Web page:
Young men of color who have sex with other men are most at risk for HIV and AIDS and account for more new sexually transmitted infections than any other gay and bisexual subgroup in the East Bay, according to Alta Bates Summit’s East Bay AIDS Center.
Within Alameda County, HIV infection rates are consistently highest for people living in Oakland, Berkeley, San Leandro and Hayward.
“This is a really big deal,” said Dr. Jeffrey Burack, co-medical director of East Bay AIDS Center. “It’s particularly worrisome because rates have gone up sharply amongst young people, which really bodes poorly for the future.”
According to the Alameda County Comprehensive HIV Prevention Plan, nearly 70 percent of people with HIV in Alameda County were persons of color as of 2013. From 2010 to 2012, almost two-thirds of new HIV diagnoses were among young people ages 13-29, 87 percent of whom were persons of color. Within that age group, men who have sex with men made up 81 percent of the diagnoses.
Before CRUSH, “nobody knew how to effectively deliver HIV-prevention services to this particular population,” said Burack, the principle investigator for CRUSH.
In addition to sexual health education and free testing, the program offers access to two revolutionary HIV-prevention medications: Truvada reduces the risk of HIV infection, and Stribild is an emergency post-exposure pill to suppress HIV infection. Although both medications can be obtained through primary care doctors, they are available at no cost through CRUSH for eligible persons. Preliminary data from CRUSH has also shown that those enrolled in the program are more likely to regularly take Truvada than those doing so on their own.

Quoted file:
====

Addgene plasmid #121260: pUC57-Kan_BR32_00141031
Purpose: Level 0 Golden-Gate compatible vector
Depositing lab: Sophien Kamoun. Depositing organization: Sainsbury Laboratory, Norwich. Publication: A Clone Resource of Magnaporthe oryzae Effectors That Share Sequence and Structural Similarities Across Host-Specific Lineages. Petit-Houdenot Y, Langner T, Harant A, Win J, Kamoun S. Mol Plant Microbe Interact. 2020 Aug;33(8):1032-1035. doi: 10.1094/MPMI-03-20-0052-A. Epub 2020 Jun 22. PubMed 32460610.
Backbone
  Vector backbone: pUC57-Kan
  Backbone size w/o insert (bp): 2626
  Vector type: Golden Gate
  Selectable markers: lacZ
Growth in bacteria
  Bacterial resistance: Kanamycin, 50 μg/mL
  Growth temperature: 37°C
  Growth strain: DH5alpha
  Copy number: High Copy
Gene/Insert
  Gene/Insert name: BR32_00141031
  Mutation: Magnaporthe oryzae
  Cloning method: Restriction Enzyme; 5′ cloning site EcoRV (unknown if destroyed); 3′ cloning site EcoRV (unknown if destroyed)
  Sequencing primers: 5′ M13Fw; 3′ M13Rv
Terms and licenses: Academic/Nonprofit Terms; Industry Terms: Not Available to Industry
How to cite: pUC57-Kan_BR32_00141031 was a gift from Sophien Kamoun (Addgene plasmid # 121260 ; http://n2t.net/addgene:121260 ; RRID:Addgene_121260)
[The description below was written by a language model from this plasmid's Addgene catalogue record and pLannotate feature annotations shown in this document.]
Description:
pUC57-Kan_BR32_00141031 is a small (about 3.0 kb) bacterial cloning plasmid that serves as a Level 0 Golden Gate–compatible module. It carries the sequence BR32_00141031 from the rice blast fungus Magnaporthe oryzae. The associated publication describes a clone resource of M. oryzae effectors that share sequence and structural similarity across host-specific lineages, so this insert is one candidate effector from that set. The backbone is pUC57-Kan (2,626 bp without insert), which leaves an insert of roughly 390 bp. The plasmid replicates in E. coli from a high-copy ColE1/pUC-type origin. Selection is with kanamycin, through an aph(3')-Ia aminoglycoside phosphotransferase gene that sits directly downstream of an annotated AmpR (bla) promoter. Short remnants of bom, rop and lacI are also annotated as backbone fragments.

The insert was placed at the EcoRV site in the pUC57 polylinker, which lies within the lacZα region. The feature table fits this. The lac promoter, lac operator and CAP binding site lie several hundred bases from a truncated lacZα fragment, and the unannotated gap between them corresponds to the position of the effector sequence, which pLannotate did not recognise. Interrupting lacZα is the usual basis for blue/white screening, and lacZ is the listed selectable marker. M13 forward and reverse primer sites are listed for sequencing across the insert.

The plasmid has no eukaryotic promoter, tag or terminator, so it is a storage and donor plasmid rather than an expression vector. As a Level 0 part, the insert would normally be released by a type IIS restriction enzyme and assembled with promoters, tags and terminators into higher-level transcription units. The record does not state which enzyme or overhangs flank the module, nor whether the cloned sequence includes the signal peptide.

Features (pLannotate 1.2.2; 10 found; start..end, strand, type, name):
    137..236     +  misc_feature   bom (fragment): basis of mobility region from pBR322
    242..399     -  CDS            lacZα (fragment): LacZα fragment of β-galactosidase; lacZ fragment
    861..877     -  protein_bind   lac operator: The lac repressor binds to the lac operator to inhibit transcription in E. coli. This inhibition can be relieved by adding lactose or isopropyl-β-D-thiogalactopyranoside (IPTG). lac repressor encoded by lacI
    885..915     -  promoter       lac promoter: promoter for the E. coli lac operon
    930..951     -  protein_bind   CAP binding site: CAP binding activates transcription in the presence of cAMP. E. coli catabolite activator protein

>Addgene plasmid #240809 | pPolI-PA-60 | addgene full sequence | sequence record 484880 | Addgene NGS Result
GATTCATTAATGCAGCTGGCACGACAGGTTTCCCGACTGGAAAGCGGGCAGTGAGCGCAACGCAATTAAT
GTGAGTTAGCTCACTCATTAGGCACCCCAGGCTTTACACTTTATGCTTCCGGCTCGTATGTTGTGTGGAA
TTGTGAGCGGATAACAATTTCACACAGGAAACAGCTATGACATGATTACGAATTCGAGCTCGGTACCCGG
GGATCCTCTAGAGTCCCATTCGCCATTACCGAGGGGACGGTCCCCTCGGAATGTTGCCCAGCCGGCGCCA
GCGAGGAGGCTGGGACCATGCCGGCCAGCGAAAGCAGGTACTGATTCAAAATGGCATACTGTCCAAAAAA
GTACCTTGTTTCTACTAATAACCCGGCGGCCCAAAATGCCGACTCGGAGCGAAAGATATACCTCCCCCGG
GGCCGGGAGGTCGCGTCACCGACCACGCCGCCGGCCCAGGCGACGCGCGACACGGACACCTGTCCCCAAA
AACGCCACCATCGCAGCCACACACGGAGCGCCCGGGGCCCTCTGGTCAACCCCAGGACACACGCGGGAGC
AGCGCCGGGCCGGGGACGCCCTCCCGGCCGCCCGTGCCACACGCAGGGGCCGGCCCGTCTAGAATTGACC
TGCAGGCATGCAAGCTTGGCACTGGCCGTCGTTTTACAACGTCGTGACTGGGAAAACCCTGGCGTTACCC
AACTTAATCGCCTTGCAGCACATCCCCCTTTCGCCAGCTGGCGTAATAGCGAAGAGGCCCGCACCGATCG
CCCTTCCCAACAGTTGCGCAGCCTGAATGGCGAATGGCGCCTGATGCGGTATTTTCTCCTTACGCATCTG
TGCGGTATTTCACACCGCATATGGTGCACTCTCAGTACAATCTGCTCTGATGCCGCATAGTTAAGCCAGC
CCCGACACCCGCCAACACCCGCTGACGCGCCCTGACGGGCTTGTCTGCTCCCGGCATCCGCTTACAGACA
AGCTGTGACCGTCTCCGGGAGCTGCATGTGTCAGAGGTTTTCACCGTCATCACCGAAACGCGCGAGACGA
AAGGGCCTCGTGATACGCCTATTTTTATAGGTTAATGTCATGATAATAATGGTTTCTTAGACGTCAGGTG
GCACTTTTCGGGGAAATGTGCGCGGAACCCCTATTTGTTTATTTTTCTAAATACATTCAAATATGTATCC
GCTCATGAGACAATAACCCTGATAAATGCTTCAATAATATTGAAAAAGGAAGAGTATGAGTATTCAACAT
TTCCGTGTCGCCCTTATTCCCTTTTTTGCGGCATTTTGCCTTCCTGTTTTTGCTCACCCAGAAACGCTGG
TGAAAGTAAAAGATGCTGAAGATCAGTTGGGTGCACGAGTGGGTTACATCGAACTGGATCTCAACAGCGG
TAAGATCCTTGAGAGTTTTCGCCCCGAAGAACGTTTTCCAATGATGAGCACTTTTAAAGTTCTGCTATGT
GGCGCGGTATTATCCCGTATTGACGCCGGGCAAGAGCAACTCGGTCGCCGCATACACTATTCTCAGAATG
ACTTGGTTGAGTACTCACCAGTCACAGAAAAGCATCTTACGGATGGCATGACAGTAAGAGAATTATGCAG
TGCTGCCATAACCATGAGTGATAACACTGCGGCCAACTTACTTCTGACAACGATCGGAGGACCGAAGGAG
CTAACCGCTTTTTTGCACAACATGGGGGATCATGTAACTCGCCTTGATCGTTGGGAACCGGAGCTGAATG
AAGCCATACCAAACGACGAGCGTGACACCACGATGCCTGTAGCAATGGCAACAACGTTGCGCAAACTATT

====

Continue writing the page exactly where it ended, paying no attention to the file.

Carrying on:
Given these prevention tools, HIV infection rates should not be on the rise, Burack said, but due to the lack of education and awareness they are.
“It’s not on the public consciousness,” Burack said. “Young people, in particular, don’t know that they should be scared of it for that reason.”
Andre San-Chez, a 26-year-old participant in CRUSH who takes Truvada, learned about the drug two years ago through an advertisement at a bar in Texas. But there are still many people, including his friends, who don’t know that the medication exists. “It’s a shame,” he said. “If it’s something that can help in protecting you, I feel like it should be more widely known.”
According to Burack, there are even some doctors who don’t know about the drug.
CRUSH believes that the key to filling this information lag and reducing HIV-infection rates is better communication and more outreach. Instead of passively handing out fliers, Lucas visits neighborhoods on a regular basis and meets with young men in person. CRUSH patients are encouraged to tell their friends and acquaintances about the program and to share information about Truvada and other prevention tools through their social network sites.
So far, the numbers have been encouraging. CRUSH has enrolled more than a quarter of its goal in only nine months. “Our project has been very successful,” Lucas said. “There’s something good happening right now.”
For more information about CRUSH, call 510-863-0021 or go to www.crush510.org. The CRUSH clinic is at 3100 Summit Street in Oakland.